MULTI-PARTY DEMOCRACY Do two mass parties really …


Do two mass parties really represent anybody besides the rich and corporations? We should really have maybe five major national parties – narrowish center, narrowish right, narrowish left, harder right, and harder left, corresponding respectively to today’s Blue Dog Democrats and reasonable Republicans together, corporate Republicans, left-of-center (i.e., most) Democrats, Evangelical and fascist Republicans and their fellow-travelers on the far-right loony fringe (Constitution Party, Taxpayers’ Party, etc.) together, and “liberal”/progressive Democrats and their fellow-travelers (Greens, Democratic Socialists, [relatively-]moderate Socialists [like Bernie Sanders], etc.) together. The Libertarian Party ideally doesn’t fit on this spectrum, so they might remain/become a respectable second-tier party.

Of course, we can’t divide the current Presidency among more than one party, so this might lead to a more divided Congress, and greater presidential tyranny than we even have today (I mean since November!).

In any event, we won’t get real multipartisanship without Proportional Representation. I think the new New Zealand system is best: keep the single-member districts, and add at-large seats so that parties are represented according to their proportion of the national vote, with a reasonable “threshold” to gain any seats at all in the “lower” House. (Parties would be well-advised to assign their “extra” members regionally for better constituent service, so this wouldn’t be totally without local or regional contact.) This could even be done by States, since the Constitution doesn’t require that all Reps come from Districts, just that each State has so many Reps. I think if we adopted PR, you’d see the Greens rise on the left, and a “god, Flag, and [no] fags” party on the right, and we’d be well on our way…God help us.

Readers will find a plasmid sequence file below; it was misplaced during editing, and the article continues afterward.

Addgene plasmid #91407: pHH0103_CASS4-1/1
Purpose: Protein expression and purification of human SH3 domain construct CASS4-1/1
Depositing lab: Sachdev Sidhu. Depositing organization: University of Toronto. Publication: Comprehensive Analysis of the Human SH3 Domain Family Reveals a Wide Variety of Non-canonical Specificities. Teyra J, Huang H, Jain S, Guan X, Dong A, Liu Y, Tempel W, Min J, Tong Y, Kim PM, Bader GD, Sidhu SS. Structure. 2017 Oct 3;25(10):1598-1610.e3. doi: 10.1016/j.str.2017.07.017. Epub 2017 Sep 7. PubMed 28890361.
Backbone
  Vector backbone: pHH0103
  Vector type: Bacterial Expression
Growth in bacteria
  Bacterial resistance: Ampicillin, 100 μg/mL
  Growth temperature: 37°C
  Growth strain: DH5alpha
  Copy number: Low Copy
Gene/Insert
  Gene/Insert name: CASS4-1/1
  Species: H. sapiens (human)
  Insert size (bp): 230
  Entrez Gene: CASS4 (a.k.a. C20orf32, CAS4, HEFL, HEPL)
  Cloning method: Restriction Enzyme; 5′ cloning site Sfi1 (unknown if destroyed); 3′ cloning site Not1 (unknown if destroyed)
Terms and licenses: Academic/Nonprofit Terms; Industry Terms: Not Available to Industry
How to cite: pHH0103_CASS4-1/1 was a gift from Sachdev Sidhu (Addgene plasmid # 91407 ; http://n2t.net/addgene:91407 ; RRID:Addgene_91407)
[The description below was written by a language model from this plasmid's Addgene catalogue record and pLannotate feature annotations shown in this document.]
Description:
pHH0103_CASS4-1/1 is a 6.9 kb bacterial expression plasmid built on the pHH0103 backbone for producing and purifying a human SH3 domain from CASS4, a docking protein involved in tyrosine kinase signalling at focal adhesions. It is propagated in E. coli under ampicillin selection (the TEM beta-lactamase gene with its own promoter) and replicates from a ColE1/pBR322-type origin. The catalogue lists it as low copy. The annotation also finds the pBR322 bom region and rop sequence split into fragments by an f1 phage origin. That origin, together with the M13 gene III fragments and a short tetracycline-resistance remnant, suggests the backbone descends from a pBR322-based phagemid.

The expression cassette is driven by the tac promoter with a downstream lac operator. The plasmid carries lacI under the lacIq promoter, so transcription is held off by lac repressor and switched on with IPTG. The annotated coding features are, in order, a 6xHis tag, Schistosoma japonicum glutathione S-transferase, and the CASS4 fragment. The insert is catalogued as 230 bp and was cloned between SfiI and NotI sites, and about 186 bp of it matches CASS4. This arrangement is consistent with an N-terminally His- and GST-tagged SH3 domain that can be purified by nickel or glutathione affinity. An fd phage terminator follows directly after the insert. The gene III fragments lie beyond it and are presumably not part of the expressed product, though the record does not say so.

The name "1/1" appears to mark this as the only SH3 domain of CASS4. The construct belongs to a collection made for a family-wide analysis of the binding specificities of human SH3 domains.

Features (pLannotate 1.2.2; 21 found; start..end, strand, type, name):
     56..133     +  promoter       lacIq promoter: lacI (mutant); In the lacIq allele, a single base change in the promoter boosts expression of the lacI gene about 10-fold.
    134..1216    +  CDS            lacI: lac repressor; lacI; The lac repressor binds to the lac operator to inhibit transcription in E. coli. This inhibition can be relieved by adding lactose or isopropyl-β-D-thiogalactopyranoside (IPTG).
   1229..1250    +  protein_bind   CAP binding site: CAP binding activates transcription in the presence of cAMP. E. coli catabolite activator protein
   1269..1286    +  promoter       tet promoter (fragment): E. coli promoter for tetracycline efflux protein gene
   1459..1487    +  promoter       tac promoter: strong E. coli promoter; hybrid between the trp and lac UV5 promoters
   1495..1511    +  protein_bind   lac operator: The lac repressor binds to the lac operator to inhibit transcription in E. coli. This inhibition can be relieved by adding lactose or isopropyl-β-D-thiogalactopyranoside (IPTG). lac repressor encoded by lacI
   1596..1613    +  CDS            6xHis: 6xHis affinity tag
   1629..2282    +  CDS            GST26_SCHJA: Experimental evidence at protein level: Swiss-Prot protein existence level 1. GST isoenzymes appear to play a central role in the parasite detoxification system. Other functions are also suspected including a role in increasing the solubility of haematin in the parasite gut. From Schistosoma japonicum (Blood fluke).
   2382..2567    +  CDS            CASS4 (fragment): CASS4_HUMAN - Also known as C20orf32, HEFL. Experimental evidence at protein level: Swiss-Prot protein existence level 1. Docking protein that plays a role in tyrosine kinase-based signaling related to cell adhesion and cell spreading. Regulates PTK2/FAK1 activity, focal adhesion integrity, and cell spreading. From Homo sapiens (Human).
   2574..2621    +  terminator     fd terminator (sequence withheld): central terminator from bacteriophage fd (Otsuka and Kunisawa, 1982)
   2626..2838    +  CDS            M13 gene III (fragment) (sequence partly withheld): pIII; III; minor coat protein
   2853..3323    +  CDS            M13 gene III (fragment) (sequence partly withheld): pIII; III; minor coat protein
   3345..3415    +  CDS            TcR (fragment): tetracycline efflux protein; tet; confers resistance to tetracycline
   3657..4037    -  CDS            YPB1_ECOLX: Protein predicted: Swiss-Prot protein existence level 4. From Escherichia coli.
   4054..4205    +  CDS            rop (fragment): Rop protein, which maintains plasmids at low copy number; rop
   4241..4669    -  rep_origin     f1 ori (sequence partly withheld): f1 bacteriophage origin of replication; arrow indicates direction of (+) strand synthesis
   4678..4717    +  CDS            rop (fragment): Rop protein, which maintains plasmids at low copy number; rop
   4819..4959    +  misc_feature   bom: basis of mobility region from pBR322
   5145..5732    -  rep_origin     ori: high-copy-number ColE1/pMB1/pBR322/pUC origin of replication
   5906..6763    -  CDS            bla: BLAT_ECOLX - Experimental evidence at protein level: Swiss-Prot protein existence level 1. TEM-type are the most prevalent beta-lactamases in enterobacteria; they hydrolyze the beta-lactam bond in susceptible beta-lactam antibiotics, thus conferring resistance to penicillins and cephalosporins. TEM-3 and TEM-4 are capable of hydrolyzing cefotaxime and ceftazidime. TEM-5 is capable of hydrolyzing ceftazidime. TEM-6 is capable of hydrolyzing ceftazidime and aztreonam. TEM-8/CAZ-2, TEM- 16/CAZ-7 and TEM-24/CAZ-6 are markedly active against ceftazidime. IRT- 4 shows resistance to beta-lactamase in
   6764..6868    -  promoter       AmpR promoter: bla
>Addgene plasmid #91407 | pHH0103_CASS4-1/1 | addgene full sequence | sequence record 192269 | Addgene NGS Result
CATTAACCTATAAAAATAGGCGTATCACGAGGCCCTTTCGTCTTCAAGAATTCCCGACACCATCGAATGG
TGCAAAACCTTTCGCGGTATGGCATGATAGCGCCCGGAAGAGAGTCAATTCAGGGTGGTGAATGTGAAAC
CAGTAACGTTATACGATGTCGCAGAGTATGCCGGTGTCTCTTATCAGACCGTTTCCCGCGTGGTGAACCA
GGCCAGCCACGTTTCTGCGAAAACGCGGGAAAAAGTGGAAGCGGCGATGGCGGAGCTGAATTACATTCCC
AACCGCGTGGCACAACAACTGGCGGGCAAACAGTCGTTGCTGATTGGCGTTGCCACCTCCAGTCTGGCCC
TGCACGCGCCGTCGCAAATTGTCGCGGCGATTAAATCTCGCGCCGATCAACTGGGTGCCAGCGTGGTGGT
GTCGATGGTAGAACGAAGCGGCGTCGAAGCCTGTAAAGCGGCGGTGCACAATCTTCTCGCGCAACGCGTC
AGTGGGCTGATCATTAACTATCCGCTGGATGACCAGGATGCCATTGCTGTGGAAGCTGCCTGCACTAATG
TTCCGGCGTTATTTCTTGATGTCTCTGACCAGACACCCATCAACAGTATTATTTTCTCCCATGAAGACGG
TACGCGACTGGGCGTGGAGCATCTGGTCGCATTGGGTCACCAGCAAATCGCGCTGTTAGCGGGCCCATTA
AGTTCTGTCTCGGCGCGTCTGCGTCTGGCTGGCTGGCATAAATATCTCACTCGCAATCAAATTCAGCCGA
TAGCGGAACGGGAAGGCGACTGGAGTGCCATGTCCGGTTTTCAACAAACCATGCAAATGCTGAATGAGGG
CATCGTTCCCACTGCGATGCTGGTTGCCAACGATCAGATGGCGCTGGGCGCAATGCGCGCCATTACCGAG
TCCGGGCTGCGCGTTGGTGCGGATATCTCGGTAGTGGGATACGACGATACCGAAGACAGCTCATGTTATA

But like I say, this makes most sense in a parliamentary government, or what’s called Responsible Government – the successor to Representative Government in most of the world’s democracies…what *we* might call an Accountable Executive.

Most multiparty democracies aren’t as relatively politically unstable as Italy and Israel. Come to think of it, for all their reputed instability, those two don’t do too badly either: Italy has social democracy no matter who’s in charge from week to week (As Bill Maher might say, “I *kid* Italy!”), and Israel has acquired an empire twice its proper size on land legally belonging to four other countries, not to mention millions of “cleansed” indigenous inhabitants! What usually happens in the event of one party not getting a majority is some kind of coalition government, where two or more parties agree a plan of policies and sharing of government offices/cabinet seats. Fr. Andrew Greeley argues that America’s mass parties *are* coalitions. Well, that may have been the case in the “good ole” days of the Chicago/Cook County Democratic “machine,” but today, nationally, they only pretend to be coalitions – more often than not it’s the rich and corporations in charge of both parties. Both parties have inflicted “free trade” on the world, both parties have ignored Global Warming for a generation, both parties spend more time raising funds than making law – wait, that can be a good thing…. Sure, each one when it gets the chance throws “red meat” to its “base” – a flag-burning amendment on the right, a minimum-wage raise on the left. But when push comes to shove, we all know who does the pushing and shoving, no matter whose names are over the doors.

Which is why, hand-in-hand with this, should go full, exclusive public campaign financing.